By Darren Hefty

2016 is starting off as predicted.  While most farmers are looking to trim expenses, most retailers are recommending they stay the course.  Cuts will certainly be made, but the real key to being successful is not to cut the things that are making you money.

The focus is squarely on the biggest expenses: cash rent, fertilizer, and depending on the crop it may be the seed investment as well.  However, in an effort to improve the bottom line everything is being analyzed.  Here’s a quick analysis on a relatively small investment – the seed treatment.

Return on Investment

ROI is a simple concept.  How much do you invest?  How much do you get in return?  Let’s say a seed treatment costs $5/acre.  If you get $10 back in yield, your return is 2 to 1.  That’s what I look for with any crop input investment.  If I can get a 2 to 1 return, I’m buying.  If I can get a 3 to 1 return, it’s a total no-brainer for me to use it.  The challenge with seed treatments is that the ROI varies from one year to the next.  In that case, you need to look at an average over a period of years.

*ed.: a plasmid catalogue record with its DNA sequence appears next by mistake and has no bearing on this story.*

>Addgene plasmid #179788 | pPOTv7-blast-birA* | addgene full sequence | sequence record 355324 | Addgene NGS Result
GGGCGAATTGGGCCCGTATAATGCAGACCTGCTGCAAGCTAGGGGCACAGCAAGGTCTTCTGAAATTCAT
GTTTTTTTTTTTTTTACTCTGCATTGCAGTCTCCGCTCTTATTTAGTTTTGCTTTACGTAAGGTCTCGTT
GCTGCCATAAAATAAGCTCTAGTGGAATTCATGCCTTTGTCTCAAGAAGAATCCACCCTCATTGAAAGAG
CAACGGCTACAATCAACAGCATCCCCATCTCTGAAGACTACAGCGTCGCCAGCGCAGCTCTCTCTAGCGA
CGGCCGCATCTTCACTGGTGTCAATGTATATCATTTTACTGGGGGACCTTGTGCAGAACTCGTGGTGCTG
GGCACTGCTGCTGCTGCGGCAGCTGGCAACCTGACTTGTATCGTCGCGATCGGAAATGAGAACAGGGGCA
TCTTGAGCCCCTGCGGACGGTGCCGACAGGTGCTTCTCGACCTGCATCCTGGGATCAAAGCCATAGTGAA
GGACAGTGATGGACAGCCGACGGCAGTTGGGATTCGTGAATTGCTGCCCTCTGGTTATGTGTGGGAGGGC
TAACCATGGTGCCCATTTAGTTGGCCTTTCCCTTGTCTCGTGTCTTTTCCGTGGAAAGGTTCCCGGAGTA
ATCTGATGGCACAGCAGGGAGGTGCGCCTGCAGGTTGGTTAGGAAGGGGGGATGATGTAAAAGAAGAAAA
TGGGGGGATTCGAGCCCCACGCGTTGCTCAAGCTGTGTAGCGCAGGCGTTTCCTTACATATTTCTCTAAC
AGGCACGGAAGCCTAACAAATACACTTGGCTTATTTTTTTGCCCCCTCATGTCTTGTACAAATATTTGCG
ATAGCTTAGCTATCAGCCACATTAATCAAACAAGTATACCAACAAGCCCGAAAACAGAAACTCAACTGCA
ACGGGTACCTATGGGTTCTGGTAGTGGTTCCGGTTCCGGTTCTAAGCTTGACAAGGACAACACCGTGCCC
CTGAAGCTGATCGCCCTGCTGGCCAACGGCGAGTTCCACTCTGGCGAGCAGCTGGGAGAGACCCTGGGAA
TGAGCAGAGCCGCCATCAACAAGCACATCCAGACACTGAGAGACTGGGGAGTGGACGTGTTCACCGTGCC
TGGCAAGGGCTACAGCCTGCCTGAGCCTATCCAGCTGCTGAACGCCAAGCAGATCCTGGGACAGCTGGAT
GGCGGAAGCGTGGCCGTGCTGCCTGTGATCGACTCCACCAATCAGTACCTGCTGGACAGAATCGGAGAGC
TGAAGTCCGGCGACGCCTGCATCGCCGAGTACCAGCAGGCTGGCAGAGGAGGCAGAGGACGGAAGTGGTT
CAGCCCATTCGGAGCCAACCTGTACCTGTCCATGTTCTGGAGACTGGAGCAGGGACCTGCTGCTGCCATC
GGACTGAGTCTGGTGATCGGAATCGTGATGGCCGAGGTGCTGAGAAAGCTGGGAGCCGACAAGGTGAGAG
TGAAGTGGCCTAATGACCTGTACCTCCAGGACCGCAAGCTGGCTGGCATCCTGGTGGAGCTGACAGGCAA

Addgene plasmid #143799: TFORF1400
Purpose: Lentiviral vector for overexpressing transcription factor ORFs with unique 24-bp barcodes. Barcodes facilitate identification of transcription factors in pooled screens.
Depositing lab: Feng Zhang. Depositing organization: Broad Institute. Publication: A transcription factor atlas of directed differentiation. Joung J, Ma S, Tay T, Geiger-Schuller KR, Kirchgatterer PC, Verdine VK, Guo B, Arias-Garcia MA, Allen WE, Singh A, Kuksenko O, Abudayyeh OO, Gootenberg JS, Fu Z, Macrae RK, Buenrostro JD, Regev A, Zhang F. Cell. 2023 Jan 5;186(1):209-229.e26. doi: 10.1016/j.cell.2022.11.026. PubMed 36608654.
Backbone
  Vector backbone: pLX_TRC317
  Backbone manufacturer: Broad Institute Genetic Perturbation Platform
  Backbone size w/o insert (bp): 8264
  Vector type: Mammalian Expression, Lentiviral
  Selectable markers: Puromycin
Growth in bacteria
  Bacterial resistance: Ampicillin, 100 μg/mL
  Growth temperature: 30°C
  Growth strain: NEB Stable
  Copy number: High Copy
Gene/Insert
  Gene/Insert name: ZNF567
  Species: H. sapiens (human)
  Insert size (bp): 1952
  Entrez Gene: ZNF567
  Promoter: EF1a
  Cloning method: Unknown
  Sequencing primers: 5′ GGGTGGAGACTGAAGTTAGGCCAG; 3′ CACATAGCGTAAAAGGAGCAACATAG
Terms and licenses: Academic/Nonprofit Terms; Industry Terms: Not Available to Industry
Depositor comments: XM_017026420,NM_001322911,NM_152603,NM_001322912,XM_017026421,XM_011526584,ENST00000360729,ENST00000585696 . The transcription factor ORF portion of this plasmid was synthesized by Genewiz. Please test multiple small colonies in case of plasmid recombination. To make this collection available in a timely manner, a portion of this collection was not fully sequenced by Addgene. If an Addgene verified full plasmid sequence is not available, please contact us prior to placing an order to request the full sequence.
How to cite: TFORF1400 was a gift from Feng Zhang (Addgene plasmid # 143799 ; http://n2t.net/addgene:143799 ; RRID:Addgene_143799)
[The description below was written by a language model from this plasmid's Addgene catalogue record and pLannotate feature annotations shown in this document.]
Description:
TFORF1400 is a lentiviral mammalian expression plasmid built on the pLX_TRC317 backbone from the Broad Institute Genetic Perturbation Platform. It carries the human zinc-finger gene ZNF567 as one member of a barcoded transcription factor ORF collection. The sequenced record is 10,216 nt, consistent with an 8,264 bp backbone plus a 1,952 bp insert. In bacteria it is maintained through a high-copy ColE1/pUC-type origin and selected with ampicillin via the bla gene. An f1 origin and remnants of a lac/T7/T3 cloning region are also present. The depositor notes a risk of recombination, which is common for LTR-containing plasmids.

Complete seed treatments often have three components (depending on the crop):

  1. Fungicide – The ROI varies depending on the crop, the severity of disease pressure, crop rotation, moisture and drainage conditions, and more.  Fungicide is rarely cut from the seed treatment program due to the low cost, the risk of injury to expensive seed,  as well as a strong track record of positive return on investment.
  2. Insecticide – The ROI here varies primarily on previous history of the field and crop rotation.  Where there is a strong three or more crop rotation and low insect pressure, this is the component farmers may choose to cut.
  3. Biological/Natural – There are many products in this category, including inoculant for legume crops, biological fungicides, natural nematicides, and nutrient uptake enhancers.  When you consider the high demand for nitrogen in legume crops, inoculant is rarely a good item to cut.  Proven natural products like QuickRoots are priced at a strong value proposition for you.  Other new or experimental products may not be, so you need to look closely at the data when making your decisions.

Last summer, Brian and I competed against 12 of the top farmers on the continent to see who could raise the best corn, soybeans, and wheat on our farm.  One key theme we heard over and over again from nearly every competitor is, “You just can’t afford to get your crop off to a poor start!”  2016 is a year to watch expenses on the farm.  It’s also a year to make smart investments that bring in more bushels, effectively lowering your cost per bushel.  Consider the ROI on each component of your seed treatment program to maximize profitability on your farm, not just lower expenses.